Light Shock Stress after Outdoor Sunlight Exposure in Seedlings of Picea abies (L.) Karst. and Pinus sylvestris L. Pre-Cultivated under LEDs—Possible Mitigation Treatments and Their Energy Consumption

*
Author to whom correspondence should be addressed.
Forests 2020, 11(3), 354; https://doi.org/10.3390/f11030354
Received: 21 February 2020 / Revised: 14 March 2020 / Accepted: 18 March 2020 / Published: 21 March 2020
Year-round cultivation under light emitting diodes (LEDs) has gained interest in boreal forest regions like Fenno-Scandinavia. This concept offers forest nurseries an option to increase seedling production normally restricted by the short vegetation period and the climate conditions. In contrast to some horticultural crops which can be cultivated entirely under LEDs without sunlight, forest seedlings need to be transplanted outdoors in the nursery at a very young age before being outplanted in the field. Juvenile plants are less efficient using absorbed light and dissipating excess energy making them prone to photoinhibition at conditions that usually do not harm mature plants. The outdoor transfer can cause stress in the seedlings due to high sunlight intensity and exposure to ultraviolet (UV) radiation not typically present in the spectra of LED lamps. This study tested possible treatments for mitigating light shock stress in seedlings of Picea abies (L.) Karst. and Pinus sylvestris L. transplanted from indoor cultivation under LEDs to outdoor sunlight exposure. Three sowings were carried out in 2014 (May and June) and 2015 (May) cultivating the seedlings during five weeks under LED lights only. Afterwards, higher light intensity or UV radiation treatments were applied during one week in order to adapt the seedlings to natural outdoor conditions. After transplanting a transition phase was introduced using shading cloths for one or three weeks as outdoor treatments for light shock mitigation. Chlorophyll fluorescence (ChlF) levels and CO2 assimilation rates were measured before transplanting and followed outdoors during 5 weeks. The ChlF results revealed stress symptoms in the photoreceptors during the first days after transplanting. After five weeks outdoors the ChlF levels had recovered and the light saturation points had shifted, allowing higher CO2 assimilation rates. By the end of the vegetation period the morphological attributes showed no major differences between treatments. View Full-Text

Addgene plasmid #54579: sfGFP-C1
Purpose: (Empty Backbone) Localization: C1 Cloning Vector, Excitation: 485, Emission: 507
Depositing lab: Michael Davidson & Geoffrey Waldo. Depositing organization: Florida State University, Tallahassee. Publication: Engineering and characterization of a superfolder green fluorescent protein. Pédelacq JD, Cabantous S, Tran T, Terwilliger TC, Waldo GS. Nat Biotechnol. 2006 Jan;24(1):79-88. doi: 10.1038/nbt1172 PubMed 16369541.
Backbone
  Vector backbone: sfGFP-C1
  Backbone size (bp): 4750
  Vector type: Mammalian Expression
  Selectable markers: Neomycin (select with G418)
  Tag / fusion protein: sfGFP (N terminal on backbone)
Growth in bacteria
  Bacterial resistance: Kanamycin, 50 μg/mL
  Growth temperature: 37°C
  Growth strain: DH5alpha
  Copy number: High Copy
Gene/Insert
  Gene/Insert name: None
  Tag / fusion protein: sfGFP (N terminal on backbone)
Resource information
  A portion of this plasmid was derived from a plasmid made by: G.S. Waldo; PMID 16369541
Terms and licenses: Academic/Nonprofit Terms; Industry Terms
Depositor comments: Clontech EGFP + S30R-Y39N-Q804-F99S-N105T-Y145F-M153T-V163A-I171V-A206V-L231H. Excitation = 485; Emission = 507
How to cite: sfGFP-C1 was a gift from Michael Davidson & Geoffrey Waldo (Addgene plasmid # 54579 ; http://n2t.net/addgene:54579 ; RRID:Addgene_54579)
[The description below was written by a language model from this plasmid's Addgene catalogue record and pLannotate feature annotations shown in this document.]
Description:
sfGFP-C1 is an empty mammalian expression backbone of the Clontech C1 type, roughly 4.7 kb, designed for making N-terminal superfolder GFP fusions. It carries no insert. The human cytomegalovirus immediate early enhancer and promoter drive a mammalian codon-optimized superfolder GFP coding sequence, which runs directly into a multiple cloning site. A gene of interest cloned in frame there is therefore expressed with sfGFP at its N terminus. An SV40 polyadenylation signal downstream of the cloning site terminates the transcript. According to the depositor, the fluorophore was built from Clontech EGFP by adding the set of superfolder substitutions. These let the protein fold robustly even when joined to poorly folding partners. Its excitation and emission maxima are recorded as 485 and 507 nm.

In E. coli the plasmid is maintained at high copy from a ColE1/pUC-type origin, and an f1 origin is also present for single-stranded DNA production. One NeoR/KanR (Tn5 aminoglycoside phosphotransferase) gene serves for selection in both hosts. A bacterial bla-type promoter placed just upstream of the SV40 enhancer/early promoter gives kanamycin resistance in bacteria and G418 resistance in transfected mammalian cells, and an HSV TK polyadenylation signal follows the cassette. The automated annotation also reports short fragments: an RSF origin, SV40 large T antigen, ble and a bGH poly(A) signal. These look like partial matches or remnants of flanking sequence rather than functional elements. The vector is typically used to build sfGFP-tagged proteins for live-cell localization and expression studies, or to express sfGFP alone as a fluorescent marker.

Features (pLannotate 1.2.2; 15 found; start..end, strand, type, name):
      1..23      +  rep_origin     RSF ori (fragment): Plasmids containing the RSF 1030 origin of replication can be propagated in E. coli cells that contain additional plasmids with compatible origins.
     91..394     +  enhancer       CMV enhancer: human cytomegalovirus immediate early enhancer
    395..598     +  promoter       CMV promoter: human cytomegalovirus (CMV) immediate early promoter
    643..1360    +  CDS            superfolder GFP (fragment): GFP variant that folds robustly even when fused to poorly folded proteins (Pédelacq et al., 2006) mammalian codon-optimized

Keywords: forest tree seedlings; year-round production; photoinhibition; light-shock; light emitting diodes; light quality and intensity forest tree seedlings; year-round production; photoinhibition; light-shock; light emitting diodes; light quality and intensity

Hernandez Velasco, M.; Mattsson, A. Light Shock Stress after Outdoor Sunlight Exposure in Seedlings of Picea abies (L.) Karst. and Pinus sylvestris L. Pre-Cultivated under LEDs—Possible Mitigation Treatments and Their Energy Consumption. Forests 2020, 11, 354.